Two years ago, Susanne Norwitz sat in her Daniel Island home eating some chia seeds and started reading the package.
"It had all these wonderful things that it could do nutritionally," she said. "I wondered what it could do for the largest organ of your body - your skin."
Norwitz, 41, began doing some research, teamed up with her now-fiance, Paul Enck, 48, and began looking into creating a skin-care product.
In December, they launched Maya Chia Beauty, a product they say is made from the best chia seeds they could find, mainly those grown within 5 degrees of the equator.
"It needs a certain amount of sunlight to have a high concentration of oil," Norwitz said. "We worked very hard to find the best farms, the best dried seeds."
That was the most significant challenge, Enck added.
"Our product imparts an immediate radiance," Norwitz said. "Moisturizers in the past sat on top of the skin. They didn't get into the epidermal layer. Our product is meant to nourish the skin. It seeps in pretty immediately, and it's a lasting moisturizer. It has eight times more omegas than salmon and three times the antioxidants of blueberries. People who use it say their skin perks up and comes alive."
Several skin-care product lines on the market incorporate chia, but the couple say theirs is different because of the quality of the chia seeds.
Norwitz said face oils have experienced a surge in popularity in the beauty industry in the past few years.
"The trend is more natural and getting away from all the chemicals," Enck said. "Most lotions are like putting a plastic bag on your hand. They put a barrier there so you can't sweat out moisture. This soaks in."
Norwitz adds, "This doesn't look greasy. It provides a dewiness and a radiance that lasts. When you ingest omegas, it's good for you. This is the topical application of that."
The product is made in the U.S., though for proprietary reasons, Norwitz and Enck declined to disclose where. They package it themselves in Moncks Corner.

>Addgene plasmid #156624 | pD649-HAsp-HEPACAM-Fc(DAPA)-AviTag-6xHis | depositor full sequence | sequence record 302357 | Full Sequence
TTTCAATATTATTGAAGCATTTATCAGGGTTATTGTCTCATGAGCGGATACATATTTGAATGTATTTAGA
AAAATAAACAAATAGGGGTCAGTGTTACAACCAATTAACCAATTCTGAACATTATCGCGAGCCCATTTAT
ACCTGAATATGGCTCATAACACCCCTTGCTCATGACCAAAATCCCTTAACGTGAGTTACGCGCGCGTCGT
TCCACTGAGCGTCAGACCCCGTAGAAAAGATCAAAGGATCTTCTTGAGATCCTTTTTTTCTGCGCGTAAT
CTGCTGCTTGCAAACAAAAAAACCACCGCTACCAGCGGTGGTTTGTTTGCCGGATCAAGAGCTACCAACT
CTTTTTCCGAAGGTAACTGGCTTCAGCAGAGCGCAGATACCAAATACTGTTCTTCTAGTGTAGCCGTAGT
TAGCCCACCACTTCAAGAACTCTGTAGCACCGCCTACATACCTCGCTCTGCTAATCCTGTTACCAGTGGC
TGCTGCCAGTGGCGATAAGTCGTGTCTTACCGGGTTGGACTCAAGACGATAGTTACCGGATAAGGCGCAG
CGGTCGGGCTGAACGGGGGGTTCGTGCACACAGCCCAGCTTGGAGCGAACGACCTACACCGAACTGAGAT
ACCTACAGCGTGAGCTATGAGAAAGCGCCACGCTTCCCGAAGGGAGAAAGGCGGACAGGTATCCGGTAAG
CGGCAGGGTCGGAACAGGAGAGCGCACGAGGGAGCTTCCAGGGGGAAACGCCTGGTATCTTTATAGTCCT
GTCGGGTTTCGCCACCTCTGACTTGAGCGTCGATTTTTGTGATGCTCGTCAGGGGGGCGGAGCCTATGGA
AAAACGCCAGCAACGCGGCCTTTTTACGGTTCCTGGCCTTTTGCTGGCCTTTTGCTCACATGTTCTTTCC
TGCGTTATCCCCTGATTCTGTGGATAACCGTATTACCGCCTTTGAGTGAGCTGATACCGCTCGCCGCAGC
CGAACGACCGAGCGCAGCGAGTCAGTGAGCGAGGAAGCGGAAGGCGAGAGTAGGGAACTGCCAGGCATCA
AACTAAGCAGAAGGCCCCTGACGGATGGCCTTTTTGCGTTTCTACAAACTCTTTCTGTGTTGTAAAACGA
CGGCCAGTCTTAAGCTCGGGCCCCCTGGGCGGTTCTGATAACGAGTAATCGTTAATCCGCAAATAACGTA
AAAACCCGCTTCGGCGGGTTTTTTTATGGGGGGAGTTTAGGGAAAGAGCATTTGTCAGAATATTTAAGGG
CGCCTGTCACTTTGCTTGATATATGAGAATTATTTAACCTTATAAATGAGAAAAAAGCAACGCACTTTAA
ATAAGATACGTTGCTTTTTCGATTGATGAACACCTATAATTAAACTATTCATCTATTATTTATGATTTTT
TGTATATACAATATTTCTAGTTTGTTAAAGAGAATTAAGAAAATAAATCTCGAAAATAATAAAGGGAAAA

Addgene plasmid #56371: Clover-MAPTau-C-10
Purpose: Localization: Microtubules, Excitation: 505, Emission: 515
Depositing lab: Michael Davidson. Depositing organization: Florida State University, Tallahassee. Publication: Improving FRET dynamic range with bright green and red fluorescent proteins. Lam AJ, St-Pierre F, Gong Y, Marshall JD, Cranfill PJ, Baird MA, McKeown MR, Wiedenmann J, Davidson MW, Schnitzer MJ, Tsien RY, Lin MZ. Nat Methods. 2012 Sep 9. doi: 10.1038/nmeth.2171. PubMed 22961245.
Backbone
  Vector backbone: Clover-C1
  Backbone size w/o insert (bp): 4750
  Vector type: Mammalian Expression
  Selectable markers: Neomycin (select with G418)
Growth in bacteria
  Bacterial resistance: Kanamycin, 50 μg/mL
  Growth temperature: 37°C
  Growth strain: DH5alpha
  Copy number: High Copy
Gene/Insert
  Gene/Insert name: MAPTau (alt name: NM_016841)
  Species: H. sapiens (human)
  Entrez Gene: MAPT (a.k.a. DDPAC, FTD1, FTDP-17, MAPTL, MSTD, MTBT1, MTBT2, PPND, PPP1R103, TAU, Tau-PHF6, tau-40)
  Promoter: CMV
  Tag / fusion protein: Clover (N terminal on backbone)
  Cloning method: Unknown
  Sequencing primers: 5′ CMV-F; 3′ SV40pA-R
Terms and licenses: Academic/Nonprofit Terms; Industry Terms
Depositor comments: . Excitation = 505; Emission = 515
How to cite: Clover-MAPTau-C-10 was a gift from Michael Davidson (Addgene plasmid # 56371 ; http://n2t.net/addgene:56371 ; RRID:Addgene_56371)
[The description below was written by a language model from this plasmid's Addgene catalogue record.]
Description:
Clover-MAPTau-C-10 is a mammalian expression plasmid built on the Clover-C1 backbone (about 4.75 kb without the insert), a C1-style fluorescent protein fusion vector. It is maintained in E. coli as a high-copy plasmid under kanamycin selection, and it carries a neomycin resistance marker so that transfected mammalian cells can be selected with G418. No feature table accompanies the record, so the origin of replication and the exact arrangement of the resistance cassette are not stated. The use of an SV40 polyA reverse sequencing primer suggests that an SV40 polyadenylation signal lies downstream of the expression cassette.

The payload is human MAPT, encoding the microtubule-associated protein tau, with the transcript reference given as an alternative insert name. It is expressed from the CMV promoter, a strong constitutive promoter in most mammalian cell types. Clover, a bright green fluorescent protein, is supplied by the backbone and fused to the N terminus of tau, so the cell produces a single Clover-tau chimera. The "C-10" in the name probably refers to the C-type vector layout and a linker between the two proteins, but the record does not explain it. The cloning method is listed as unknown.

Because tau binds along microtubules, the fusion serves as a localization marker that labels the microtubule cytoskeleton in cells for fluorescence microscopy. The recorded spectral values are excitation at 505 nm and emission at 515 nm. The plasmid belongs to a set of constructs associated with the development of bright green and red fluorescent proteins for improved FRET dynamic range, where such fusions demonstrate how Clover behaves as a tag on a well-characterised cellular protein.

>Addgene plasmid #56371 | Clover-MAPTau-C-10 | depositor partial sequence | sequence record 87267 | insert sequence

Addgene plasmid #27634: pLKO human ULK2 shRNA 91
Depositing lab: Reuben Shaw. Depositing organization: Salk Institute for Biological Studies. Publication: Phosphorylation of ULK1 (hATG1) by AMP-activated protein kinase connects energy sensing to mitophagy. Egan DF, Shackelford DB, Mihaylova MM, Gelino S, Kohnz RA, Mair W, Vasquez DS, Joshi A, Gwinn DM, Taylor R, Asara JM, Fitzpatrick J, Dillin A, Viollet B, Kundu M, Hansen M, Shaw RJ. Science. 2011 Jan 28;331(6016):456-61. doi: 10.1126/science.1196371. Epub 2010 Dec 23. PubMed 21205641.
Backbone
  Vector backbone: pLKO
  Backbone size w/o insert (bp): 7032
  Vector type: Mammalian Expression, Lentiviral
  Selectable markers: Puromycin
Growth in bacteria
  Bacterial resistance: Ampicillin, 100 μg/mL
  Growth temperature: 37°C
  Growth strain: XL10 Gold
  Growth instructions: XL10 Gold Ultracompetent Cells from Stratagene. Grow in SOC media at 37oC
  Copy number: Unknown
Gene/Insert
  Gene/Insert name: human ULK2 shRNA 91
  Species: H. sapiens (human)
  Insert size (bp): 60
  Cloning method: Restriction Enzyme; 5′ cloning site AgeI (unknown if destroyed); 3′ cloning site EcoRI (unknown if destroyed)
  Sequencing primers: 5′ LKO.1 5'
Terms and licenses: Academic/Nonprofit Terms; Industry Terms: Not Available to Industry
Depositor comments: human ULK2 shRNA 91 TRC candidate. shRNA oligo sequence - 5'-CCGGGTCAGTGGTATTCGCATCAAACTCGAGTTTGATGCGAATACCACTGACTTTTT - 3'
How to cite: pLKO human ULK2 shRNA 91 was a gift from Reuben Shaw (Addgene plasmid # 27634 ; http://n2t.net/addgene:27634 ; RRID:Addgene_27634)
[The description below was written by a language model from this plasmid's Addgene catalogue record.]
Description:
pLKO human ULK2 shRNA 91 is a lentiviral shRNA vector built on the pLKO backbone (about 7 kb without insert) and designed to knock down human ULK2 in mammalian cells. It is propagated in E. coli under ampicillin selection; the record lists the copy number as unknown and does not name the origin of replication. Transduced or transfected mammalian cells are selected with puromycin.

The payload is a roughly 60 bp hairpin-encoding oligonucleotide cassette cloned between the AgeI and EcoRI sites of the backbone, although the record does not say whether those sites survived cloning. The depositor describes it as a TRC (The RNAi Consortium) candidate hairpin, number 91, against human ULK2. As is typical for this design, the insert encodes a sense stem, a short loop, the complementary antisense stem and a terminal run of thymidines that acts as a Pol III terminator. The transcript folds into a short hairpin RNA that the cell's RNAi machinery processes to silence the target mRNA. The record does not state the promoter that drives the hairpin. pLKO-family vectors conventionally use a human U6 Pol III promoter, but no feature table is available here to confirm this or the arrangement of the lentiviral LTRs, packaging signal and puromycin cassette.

The oil, made from 100 percent chia seeds, comes in a 1.67-ounce glass bottle and sells for $59. The balm, a combination of different products along with the extract of chia, comes in a 3.4-ounce container and sells for $34. The smaller size is more expensive because it is pure chia oil made from a super critical extraction process.
"We sold through almost all the starting inventory," said Pink Dot shop owner Meghan Wood. "I love the science behind it. It's at a great price point, and it's very effective. They brought me some to try out, and I let my mother-in-law try it and she wouldn't give it back. It's fantastic, and we love having a product in the store that's local."
Wood recently ordered a second shipment for her shop that specializes in conscious beauty with organic products and all-natural skin care and makeup offerings.
The product is good for at least two years, and the more expensive bottled oil is placed in a dark glass container to keep out sunlight. Both products are free of chemicals and solvents, Norwitz said.
Ten percent of all proceeds from the company will go to Mayan charities in Guatemala. That's where Norwitz's father, now a retired plastic surgeon, helped children with cleft palates for 20 years and she became familiar with the Maya culture.
Enck has a Central American connection as well. He adopted two boys, now ages 10 and 12, from Guatemala in 2005.
Norwitz and Enck met just over three years ago. At the time, she was living in Savannah.
Norwitz graduated from Cornell University in 1995 and became a speech writer for then-New York City Mayor Rudolph Giuliani. She later received her master's in public administration from Harvard, worked for Dunkin Brands, Kellogg Co. and then the Savannah College of Art and Design before starting her own communications consulting firm, Inventive Communications. There, she worked directly with the chief human resource officer at Illinois-based Walgreens drugstores.
For the past four months, she has focused mainly on launching Maya Chia.
Enck, originally from Pennsylvania, graduated from the University of Pittsburgh in 1993 with a degree in business. He went to work in Washington, D.C., as a stockbroker and financial adviser. In 2001, he moved to Charleston for its quality of life and slower pace, concentrating more on estate planning and other services for the aging population.
His company, Planning Solutions, is based on Daniel Island. It offers family asset protection strategies.
Working together, Norwitz and Enck believe they have found the right product at the right time to bring to the marketplace
"We are excited about our new venture," Norwitz said. "We believe this is a winning product."
Reach Warren L. Wise at 937-5524 or twitter.com/warrenlancewise.